In New York City, 357 drivers were arrested in 2011 for being under the influence of drugs — up from 81 ten years prior. That’s more than a 300 percent increase.
That’s why Sen. Chuck Schumer is making a funding push to crackdown on “drugged driving” through new on-site technologies that would identify drivers under the influence and through additional training for officers.
He made the call for stronger enforcement at a press conference yesterday with Nassau County District Attorney Kathleen Rice, where he argued that despite a growth in drugged driving arrests over the last decade, the number of arrests pale in comparison to drunk driving — due to the challenges of identifying drivers on drugs on the road.
His push is especially important since prescription drug use has become an epidemic, he said in a release sent out yesterday (This is not the first time this year that Schumer has fought an “epidemic” with a Sunday press conference).
This latest effort seems in line with the senator’s larger agenda to target misuses of pharmaceutical drugs — earlier this month, he called for better security at pharmacies to help curb illegal possession of substances like OxyContin.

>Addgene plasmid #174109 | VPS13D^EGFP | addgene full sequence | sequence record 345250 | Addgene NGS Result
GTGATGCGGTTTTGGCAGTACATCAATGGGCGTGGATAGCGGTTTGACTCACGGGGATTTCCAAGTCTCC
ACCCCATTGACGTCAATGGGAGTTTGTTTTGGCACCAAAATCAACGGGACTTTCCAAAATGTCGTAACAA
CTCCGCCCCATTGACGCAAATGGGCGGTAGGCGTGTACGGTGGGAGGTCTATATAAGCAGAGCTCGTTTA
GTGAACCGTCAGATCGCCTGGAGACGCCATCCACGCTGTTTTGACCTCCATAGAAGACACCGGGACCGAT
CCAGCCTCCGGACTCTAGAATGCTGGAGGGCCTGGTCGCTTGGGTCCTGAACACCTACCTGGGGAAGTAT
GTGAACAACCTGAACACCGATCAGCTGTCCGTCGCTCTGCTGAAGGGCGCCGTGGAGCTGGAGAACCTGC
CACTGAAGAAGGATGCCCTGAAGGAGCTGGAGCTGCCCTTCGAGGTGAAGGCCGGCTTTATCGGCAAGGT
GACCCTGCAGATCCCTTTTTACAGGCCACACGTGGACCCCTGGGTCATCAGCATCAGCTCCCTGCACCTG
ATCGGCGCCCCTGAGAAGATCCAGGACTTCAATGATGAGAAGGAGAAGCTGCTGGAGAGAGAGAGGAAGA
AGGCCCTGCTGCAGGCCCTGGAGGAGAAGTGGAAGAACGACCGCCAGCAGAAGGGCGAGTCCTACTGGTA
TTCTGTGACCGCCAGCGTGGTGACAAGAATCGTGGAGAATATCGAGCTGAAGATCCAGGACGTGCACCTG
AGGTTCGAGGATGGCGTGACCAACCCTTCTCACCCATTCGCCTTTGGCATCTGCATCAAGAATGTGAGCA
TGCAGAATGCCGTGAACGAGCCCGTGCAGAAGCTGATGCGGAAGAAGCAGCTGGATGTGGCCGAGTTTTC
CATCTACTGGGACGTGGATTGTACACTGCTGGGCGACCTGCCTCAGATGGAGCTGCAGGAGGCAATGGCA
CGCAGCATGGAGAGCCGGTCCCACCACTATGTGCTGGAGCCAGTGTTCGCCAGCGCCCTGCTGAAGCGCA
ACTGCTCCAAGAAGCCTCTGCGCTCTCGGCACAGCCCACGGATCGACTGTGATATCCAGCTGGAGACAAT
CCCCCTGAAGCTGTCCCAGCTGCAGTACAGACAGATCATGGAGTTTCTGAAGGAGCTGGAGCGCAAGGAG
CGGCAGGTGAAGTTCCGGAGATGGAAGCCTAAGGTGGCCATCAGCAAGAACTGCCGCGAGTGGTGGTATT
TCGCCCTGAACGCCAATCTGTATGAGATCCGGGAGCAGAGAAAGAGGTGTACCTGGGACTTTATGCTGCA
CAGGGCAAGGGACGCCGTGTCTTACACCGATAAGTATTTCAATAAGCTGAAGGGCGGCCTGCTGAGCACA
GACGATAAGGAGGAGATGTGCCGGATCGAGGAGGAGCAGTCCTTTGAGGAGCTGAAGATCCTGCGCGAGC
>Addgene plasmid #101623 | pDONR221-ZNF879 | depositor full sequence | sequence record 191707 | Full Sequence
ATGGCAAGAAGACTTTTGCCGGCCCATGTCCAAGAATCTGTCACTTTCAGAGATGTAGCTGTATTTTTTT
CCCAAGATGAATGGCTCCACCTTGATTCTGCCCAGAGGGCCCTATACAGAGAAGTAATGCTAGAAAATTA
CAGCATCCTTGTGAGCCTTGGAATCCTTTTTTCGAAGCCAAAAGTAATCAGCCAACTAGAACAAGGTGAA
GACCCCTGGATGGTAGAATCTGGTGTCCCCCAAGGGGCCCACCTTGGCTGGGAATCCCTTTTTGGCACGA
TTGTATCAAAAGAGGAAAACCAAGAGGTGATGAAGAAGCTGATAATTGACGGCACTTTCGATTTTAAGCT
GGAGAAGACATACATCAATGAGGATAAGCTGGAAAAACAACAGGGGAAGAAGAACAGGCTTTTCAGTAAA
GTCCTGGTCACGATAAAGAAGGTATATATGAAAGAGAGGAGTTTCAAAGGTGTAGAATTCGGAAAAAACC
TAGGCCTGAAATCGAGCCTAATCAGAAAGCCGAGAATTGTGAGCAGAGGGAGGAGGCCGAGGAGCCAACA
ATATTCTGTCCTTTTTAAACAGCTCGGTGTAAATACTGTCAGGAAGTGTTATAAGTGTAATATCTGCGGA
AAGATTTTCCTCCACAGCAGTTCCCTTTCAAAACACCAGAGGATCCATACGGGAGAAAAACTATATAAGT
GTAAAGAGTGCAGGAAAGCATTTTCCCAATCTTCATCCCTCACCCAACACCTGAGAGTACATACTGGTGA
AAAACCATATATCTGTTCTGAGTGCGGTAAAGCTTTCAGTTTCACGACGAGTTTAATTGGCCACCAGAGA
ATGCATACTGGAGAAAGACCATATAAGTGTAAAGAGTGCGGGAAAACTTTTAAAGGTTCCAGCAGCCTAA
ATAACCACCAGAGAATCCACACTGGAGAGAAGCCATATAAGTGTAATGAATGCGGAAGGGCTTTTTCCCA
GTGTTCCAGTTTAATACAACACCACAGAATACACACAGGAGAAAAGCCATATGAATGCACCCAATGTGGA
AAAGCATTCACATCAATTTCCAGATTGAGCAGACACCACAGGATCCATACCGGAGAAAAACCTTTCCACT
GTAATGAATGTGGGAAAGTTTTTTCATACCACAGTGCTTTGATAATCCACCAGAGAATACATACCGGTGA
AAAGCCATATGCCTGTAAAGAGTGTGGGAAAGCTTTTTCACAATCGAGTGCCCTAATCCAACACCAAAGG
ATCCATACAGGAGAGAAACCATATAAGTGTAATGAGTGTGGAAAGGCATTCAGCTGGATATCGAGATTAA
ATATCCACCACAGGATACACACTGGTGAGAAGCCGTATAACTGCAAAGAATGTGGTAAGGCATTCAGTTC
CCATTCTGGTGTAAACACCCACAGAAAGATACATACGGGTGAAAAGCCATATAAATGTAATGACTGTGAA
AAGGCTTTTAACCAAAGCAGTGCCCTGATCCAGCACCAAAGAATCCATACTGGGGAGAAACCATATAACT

The proposal he unveiled yesterday promotes legislation that would provide funding to the National Highway Transportation Safety Administration that would allow for research on technologies that help officers identify drugged drivers at traffic stops. It would also fund training programs that would better prepare officers to recognize signs of drivers under the influence.
The legislation, called the Motor Vehicle and Highway Safety Improvement Act, could help governments implement systems such as saliva swab tests, for example.
His announcement comes on the heels of several recent accidents and deaths related to drugged driving in New York — in December, two incidents resulted in the deaths of a mother from Medford and a five-year-old boy from West Islip, the senator noted.
“The bottom line is, our cops need a breathalyzer-like technology that works to identify drug-impaired drivers, on-the-spot, before they cause irreparable harm,” he said in the release. “We have made tremendous progress in combating drunk driving, we cannot allow those gains to be erased by drugged drivers.”